Arnold Kling  

Malpractice Reform



It is always important to distinguish between financial and real costs. Insofar as malpractice liability merely transfers wealth from physicians to (some) patients, aggregate costs are unaffected. The real cost of malpractice liability is limited to the cost of the actual resources consumed by such liability, principally the time of lawyers and expert witnesses (roughly half the total amount awarded in judgments goes to pay lawyers and expert witnesses), unless defensive medicine is assumed to cost more than its benefits in improving treatment outcomes.

My view of medical malpractice lawsuits is that the true economic cost is not large. However, the goal of deterring bad care or weeding out bad doctors is not achieved.

Instead, gathering data on patient outcomes and making consumers aware of which treatments work and which doctors achieve good results would be a much better approach. It probably would cost more, but it would provide more benefits to the public.

For Discussion. What factors keep our current malpractice system from acting effectively against low-quality medical practice?


Dave Schuler writes:

Well for one thing the inclination of insurance companies to settle out of court means that the merits don't matter much. The inclination of juries to give awards to suffering patients means exactly the same thing. And even good providers can have bad luck. And a good lawyer can convince a jury that bad luck is negligence.

The bottom line is that the legal system is a poor substitute for the operations of the market but since there's precious little market operating in healthcare it's all we've got.

Hunter McDaniel writes:

I would guess that the economic costs of the current malpractice system are less in the direct cost of litigation and payouts and more in their effect on the practice of medicine itself.

Boonton writes:

I'm not so sure Dave. Auto insurance companies put a lot of resources into rating drivers yet I'm not aware that malpractice companies put nearly the same resources into finding out who are the riskiest doctors.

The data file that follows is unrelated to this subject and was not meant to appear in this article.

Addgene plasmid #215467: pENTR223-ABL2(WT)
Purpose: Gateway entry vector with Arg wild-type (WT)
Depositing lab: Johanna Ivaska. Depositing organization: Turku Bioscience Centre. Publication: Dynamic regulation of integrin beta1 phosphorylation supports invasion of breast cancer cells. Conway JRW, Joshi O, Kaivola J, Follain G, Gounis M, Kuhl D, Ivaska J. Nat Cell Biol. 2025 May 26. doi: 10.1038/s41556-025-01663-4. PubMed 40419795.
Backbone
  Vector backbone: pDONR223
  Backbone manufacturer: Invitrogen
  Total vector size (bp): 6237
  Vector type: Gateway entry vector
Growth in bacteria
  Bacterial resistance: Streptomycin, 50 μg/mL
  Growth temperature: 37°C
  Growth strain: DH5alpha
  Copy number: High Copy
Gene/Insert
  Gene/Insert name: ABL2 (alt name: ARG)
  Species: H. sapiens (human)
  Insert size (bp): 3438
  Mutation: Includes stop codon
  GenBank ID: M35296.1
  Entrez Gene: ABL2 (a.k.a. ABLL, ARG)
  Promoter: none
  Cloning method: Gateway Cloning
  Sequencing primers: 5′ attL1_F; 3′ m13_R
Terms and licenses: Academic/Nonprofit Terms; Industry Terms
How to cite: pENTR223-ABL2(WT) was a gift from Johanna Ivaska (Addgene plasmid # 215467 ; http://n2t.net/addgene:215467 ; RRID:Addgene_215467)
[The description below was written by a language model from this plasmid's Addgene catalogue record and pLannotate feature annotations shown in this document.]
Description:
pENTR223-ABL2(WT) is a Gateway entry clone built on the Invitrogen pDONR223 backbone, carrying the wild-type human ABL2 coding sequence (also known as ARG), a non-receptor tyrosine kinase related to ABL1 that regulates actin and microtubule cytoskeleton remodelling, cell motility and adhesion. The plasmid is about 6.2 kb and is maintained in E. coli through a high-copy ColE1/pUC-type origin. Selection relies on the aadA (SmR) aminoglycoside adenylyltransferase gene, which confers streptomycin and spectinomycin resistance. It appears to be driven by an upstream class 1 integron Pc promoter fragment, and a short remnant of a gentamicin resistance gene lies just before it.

It's not all about lawyers, if malpractice companies weeded out bad doctors and funded research to establish best practices they would have real ammunition to fight lawsuits with less merit. I think a major element of the problem is the Guild Mentality in the medical profession. Look at the recent post over on Marginal Revolution (http://www.marginalrevolution.com/marginalrevolution/2005/01/medical_mistake.html) on the continued insistence on 30 hour shifts for interns despite the studies showing it causes medical mistakes.

David Bennett writes:


The direct costs can be significant in some specialties. Indirect costs of defensive medicine are high. Numbers I've seen vary all over the place, 100 billion is in the middle.

One big problem is the majority of people with legitimate complaints get nothing. Often they don't seel it. A second problem is the covering up of flaws, the whole system is dedicated to hiding them. In theory a more open system where they were addressed would reform.

Lawrance George Lux writes:

What factors keep our current malpractice system from acting effectively against low-quality medical practice?

Lawyers--simply put. Never knew a Lawyer who would not defend a Doctor at a State Examining Board hearing, even if he had won a dozen malpractice suits against the Doctor.

Boonton,
Interns are expected to work the 30-Shifts to train them to do their work under stress where they have supervision. I knew a Doctor so drunk he was being driven home from a Bar, but who came upon a multiple-car pileup. He provided Roadside assistence, went to the hospital, drank about a bottle of oxygen, and operated successfully on three of the Crash victims. A prime Malpractice case, except Everyone recovered. The Doctor was incorrigable, though, and wanted a Drink after he was done. lgl

Jon writes:

The tort system is merely a form of privatized justice. It seems funny that the same voices that complain that the government demeans people by making decisions for them (i.e. social security) is bothered by these same people making decisions in the jury room.

If you look at the jury's economic interest, they have nothing to gain by awarding a verdict against an innocent doctor and they lose through higher costs. These same people who are smart enough to invest their social security money certainly know that they ultimately pay for excessive verdicts.

While imperect, the tort system acts as a system of privatized law enforcement. Many key decisions are made by independent actors. Plaintiff attorneys have a strong incentive to take on only the worthy cases. Defense attorneys have an incentive to settle the most egregious cases. And many of the decisions are not made by that evil government.

Bill Fellers writes:

Jon,

I might agree with you if the jury selection process wasn't rigged.